Theoretically Grifter/Midnighter should work. Individually both are interesting characters and their approaches to violence should make for an anarchic and wildly fun read. Midnighter is a gay and more violent pastiche of Batman who can strategise a million scenarios in a nano-second. Grifter can use his mind to manipulate targets with the terrifying efficiency of a super-villain. Both are expert hand-to-hand-combatants, both are sarcastic cynical gits, both get the job done by any means necessary. At the very least, the banter between the two might be extremely entertaining.

Writer Chuck Dixon and the artistic pairing of Ryan Benjamin (pencils) and Saleem Crawford (inks) start off promisingly with an epic battle between Midnighter’s team the Authority and some spectacular carnivorous worms. It plays out brutally before the scene pulls back on the Authority rescuing a catatonic Midnighter from an induced trance. Back on duty he experiences flashbacks of the worms, which are dismissed as post-traumatic stress, so he is reassigned to non-combat duties. Grifter performs black ops for the government but after ‘showing’ his handlers how his powers work, he is cut loose. Midnighter’s new assignment is protecting a hedonistic Saudi prince, incidentally Grifter’s target and after a tense stand-off the pair discover that the contract is a disguised alien entity named Zee who needs the help of both men and has information on Midnighter’s recent abduction. Zee reveals that Midnighter wasn’t dreaming, that the alien worms are real and the super weapons of an alien race. They are headed to Earth now, Grifter and Midnighter reluctantly dragged along to stop them despite a nagging suspicion that their new ‘employer is not all he/she/it seems.

The story goes well for about two chapters before the plot becomes looser, ploughing ahead at full steam without much sense. There’s barely a pause in the action, Grifter and Midnighter sniping at each other all the way. The humour is dark and irreverent, inappropriately funny, but very likely to offend with foul-mouthed slurs about being gay, having a mental illness, or references to inept jihadists. It fits the profile and personality of both characters but won’t be to everyone’s taste. The story itself is nothing new although there are some unexpected surprises. Investigating the pressures of being an openly gay superhero and a soldier with a mental illness could have made for an interesting and compelling story, but there was apparently more merit in poking fun at the subjects.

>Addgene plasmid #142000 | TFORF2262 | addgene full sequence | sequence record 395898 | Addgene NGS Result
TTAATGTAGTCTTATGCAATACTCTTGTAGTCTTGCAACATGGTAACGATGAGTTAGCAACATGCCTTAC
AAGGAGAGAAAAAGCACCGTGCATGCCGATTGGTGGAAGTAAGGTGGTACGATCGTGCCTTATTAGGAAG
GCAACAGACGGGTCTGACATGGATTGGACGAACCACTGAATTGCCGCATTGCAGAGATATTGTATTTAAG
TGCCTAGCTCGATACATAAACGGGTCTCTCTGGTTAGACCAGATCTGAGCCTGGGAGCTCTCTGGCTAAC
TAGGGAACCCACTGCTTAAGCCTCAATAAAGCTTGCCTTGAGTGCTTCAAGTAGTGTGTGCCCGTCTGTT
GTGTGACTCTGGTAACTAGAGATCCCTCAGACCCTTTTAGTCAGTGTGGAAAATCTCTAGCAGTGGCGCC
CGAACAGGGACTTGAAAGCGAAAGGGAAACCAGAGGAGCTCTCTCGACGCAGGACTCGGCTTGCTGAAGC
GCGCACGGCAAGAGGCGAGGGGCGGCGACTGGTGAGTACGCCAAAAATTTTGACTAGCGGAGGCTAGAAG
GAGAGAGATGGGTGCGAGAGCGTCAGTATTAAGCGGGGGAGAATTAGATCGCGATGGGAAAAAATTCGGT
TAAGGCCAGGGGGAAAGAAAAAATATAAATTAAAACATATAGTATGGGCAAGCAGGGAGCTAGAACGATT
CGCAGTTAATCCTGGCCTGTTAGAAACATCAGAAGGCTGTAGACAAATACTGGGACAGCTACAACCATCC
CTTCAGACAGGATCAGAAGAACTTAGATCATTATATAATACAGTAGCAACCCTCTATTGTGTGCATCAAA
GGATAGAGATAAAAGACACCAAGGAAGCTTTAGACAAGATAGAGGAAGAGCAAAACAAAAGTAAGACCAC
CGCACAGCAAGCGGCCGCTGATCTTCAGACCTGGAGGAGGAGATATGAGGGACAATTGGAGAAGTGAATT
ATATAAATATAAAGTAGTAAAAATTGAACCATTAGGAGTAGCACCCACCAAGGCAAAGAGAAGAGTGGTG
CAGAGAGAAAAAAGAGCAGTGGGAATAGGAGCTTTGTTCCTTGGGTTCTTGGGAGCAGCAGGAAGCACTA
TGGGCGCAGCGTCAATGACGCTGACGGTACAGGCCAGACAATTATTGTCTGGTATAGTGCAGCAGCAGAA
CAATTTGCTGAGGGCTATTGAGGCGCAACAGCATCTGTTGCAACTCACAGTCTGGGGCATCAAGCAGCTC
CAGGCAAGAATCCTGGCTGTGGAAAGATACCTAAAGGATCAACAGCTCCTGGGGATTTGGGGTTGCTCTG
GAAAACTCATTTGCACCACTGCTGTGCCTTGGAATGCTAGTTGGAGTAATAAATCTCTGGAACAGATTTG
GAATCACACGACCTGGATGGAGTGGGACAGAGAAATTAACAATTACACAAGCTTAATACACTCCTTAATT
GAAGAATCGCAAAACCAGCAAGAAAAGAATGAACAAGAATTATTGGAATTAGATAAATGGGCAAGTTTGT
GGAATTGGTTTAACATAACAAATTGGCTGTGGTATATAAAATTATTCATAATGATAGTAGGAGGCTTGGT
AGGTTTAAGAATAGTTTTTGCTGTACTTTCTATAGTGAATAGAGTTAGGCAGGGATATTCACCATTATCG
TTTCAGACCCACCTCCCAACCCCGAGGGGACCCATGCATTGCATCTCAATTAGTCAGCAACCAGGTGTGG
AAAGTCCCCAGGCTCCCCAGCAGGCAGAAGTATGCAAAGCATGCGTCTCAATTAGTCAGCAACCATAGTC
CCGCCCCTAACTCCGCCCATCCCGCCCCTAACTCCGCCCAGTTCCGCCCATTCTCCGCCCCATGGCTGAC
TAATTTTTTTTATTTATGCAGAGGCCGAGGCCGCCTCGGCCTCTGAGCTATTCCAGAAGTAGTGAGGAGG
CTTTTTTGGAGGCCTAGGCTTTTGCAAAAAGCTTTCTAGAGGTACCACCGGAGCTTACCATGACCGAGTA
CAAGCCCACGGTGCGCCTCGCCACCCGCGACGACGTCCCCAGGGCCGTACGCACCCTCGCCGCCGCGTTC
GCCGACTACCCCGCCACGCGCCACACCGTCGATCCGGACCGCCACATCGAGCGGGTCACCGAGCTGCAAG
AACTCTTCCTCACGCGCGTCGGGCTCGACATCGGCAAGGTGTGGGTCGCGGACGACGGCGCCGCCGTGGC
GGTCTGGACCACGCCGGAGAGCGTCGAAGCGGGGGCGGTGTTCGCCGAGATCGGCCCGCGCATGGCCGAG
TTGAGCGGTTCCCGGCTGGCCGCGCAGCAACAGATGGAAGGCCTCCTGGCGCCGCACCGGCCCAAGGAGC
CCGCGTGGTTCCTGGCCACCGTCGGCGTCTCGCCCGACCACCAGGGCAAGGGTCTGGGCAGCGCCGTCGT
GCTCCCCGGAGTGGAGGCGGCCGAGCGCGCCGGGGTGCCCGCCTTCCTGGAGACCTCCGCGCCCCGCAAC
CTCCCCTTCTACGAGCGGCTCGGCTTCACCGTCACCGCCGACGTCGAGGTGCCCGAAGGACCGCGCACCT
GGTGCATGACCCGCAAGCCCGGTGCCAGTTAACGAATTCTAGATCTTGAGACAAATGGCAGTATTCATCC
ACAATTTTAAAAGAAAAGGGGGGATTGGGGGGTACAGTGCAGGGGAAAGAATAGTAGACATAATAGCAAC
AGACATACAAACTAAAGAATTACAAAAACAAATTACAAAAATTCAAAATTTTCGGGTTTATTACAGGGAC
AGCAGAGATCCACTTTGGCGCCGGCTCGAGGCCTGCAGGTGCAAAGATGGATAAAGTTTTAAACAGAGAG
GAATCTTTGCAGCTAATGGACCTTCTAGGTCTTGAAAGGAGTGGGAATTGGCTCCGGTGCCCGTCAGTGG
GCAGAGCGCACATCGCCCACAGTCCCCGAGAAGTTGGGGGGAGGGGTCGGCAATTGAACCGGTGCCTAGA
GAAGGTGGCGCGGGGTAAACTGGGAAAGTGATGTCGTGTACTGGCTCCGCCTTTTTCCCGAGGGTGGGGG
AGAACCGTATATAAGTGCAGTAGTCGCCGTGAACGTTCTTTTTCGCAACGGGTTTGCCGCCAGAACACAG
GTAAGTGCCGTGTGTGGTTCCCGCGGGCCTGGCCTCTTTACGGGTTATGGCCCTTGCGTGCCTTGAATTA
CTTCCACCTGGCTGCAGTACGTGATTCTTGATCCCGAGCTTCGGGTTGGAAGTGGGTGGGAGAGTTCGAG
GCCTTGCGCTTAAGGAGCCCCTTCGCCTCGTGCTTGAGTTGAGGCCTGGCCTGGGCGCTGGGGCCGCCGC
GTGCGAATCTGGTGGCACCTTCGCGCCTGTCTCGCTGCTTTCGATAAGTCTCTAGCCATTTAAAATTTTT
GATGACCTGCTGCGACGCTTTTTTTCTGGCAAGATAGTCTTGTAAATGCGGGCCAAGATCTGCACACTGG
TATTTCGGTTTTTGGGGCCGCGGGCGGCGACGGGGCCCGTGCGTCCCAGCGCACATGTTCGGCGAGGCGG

Ryan Benjamin’s and Saleem Crawford’s artistic efforts are not bad per se, the first few opening chapters better than the remainder, which is inconsistent. Characters look better in costume than out of it, close-up profiles presented from varying angles better than full-body shots. In places the art is too simplistic for the level of violence intended, in others (against aliens) it is great, the general rule being that the action is not easy to follow. With characters like these, the artists should have permission to let loose on the grit and gore but appear restrained from doing so for whatever reason.

Grifter/Midnighter had all the potential to be an excellent story that pushed the boundaries much like the original WildC.A.T.S. and The Authority titles did. If you like your monsters phallic-shaped and the story mindlessly entertaining, then Grifter/Midnighter might just be your cup of tea. Alternatively, you could give the better The Authority and WildC.A.T.S. books a look.